ALBANY, N.Y. — Several influential members of New York’s congressional delegation are pressuring Gov. Kathy Hochul to fully embrace a climate bill that would compel the state to build wind and solar energy projects when private industry falls short of state environmental goals.
The effort — an unusual show of force by Washington into Albany’s affairs — was made public on Wednesday in a letter sent to the governor that “strongly” encouraged Ms. Hochul, a Democrat, to fall in line with the state’s left-leaning Legislature and support the bill, known as the Build Public Renewables Act.
Nine of New York’s Democratic members of Congress have signed on: Representatives Jerrold Nadler, Alexandria Ocasio-Cortez, Yvette Clarke, Grace Meng, Adriano Espaillat, Daniel Goldman, Nydia Velázquez, Patrick Ryan and the effort’s leader, Jamaal Bowman.
The measure would lay the groundwork for a publicly owned renewable energy system by allowing the New York Power Authority to build, own and operate renewable energy generation. Each year, the Power Authority would assess the progress made by private industry on the goals set out by New York’s 2019 climate law and would launch its own projects when the private sector falls short.
The proposal has been a top priority for the progressive wing in Albany and was included in the Senate’s one-house budget resolution. The Assembly included a similar version, but omitted a provision that would impose accountability measures on the board of the Power Authority.
Ms. Hochul, a Democrat, has signaled her support for allowing the power authority to own and operate renewable energy projects and included the measure in her own budget proposal. But she fell short of agreeing to mandates that the power authority build to meet climate benchmarks, or the inclusion of labor protections, which proponents say are crucial to ensuring the measure delivers on economic and environmental goals.
“When New York leads, the nation follows,” the letter says, crediting the state’s landmark 2019 climate act as a partial inspiration for the Inflation Reduction Act of 2022, the largest climate investment in United States history, which made available hundreds of billions of dollars to transform energy use and consumption.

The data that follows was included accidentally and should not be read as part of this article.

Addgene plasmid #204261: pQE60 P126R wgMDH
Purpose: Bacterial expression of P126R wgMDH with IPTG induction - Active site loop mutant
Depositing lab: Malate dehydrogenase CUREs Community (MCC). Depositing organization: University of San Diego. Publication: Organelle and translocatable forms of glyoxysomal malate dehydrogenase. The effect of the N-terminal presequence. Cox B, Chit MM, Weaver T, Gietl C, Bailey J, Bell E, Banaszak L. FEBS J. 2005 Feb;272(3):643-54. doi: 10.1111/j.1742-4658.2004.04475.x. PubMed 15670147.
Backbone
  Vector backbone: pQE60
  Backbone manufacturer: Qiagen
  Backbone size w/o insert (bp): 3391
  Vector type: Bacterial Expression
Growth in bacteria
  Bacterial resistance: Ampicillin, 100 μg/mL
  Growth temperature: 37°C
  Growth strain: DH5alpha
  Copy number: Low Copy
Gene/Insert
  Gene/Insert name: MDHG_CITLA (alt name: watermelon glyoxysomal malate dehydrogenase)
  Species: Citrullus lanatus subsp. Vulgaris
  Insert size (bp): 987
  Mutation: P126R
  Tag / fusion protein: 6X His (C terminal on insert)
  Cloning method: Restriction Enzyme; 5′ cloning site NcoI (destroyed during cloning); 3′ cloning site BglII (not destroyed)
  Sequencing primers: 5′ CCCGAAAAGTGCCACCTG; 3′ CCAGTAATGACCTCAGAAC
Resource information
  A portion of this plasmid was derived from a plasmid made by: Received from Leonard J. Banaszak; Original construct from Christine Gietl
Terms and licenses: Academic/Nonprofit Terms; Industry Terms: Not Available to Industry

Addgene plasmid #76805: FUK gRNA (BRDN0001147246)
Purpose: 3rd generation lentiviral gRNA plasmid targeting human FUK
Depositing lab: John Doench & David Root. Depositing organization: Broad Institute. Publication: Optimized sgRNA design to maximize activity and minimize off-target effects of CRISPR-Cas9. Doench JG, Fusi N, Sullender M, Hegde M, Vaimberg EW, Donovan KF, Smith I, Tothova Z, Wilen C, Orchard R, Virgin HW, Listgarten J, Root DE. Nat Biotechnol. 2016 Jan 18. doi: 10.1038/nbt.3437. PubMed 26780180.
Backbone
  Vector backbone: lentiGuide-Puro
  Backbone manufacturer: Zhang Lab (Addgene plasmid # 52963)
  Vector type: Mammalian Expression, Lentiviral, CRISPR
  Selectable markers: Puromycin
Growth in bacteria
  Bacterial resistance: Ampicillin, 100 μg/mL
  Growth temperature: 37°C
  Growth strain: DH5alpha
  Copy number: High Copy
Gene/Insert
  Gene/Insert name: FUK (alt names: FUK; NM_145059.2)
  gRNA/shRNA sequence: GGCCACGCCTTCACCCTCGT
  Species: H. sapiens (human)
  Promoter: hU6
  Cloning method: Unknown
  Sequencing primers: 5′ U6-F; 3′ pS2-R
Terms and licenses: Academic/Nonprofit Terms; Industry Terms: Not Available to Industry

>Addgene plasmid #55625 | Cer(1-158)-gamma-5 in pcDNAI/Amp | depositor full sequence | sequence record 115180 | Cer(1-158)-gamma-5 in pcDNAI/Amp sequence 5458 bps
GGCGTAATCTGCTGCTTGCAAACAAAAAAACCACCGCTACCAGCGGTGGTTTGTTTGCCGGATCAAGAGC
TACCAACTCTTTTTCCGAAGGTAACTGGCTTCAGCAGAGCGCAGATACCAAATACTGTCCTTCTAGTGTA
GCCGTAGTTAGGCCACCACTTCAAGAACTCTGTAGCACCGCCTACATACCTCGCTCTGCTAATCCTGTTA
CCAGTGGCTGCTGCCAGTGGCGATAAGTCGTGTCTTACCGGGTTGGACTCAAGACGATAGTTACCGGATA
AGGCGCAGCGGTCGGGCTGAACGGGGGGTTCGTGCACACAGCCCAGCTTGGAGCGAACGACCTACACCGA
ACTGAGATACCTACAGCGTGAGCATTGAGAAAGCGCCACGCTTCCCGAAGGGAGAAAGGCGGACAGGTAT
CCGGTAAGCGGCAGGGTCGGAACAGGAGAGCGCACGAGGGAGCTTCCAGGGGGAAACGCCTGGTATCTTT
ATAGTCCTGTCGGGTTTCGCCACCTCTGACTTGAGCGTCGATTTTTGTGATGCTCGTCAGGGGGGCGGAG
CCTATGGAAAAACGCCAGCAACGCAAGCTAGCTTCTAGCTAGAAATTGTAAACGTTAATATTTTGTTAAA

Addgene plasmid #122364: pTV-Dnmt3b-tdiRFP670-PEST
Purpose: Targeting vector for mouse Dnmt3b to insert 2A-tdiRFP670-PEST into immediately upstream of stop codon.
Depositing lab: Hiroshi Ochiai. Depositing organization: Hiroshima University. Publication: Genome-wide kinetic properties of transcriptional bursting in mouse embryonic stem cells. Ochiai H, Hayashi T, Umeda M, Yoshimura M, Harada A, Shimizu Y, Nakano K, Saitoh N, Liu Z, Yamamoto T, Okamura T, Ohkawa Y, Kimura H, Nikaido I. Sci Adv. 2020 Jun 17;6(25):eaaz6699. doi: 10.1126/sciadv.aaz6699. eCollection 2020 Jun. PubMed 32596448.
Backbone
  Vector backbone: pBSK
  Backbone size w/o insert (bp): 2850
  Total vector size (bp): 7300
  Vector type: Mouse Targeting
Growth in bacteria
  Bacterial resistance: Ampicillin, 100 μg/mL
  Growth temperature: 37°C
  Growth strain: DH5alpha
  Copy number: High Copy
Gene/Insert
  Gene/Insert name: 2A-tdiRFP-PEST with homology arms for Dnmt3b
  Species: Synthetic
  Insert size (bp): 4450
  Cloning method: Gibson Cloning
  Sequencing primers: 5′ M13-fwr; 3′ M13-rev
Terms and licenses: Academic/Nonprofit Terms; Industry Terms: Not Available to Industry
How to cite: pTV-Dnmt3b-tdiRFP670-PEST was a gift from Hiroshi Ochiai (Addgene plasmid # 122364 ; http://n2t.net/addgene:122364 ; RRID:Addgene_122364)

“The more the governor moves forward and is aggressive in these areas, the more money’s going to come in” from the inflation act, said Mr. Bowman, who represents parts of Westchester County and the Bronx.
A spokeswoman for the governor did not immediately comment.
The pressure arrives just three days before the state’s April 1 budget deadline, as the governor and Legislature attempt to sort through a panoply of issues and priorities in the state’s annual budget battle royale.
The environmental legislation is just one of the areas in which Ms. Hochul has found herself at odds with her party’s left flank, which also opposes her efforts to again strengthen the state’s bail laws.
In New York, the governor wields a disproportionate amount of power over the budgetary process. But in this conflict, Ms. Hochul faces a largely united Legislature, whose efforts are backed by powerful labor groups.
The landmark 2019 act required that 70 percent of energy be renewably generated by 2030 and entirely carbon-free by 2040. But environmentalists believe that in order to meet the electricity needs of the state, projects will need to be undertaken in locations that are unattractive or unprofitable for private industry.
Those opposing the measure include a coalition of industry groups, including the Independent Power Producers of New York, which contends that it would do little to solve the siting and approval obstacles delaying renewable energy production in New York. They also say that New Yorkers would potentially be on the hook for cost overruns and other liabilities that the Power Authority might incur.
And they fear that the measure would give the state an unfair advantage in the marketplace over the private sector.
“To meet its renewable energy mandates, we need the private sector to remain acutely interested in New York and aggressively develop, invest in, and build wind, solar, and battery storage energy projects,” the groups wrote in a legislative memo opposing all three versions of the law.
Mr. Bowman is hoping the letter persuades Ms. Hochul to support the Legislature’s measure. But if the carrot doesn’t work, he said, there’s always the stick.
“The stick comes from constituents, right? It comes from voters,” Mr. Bowman said. “Everywhere I go, throughout my district, all I hear is energy costs.”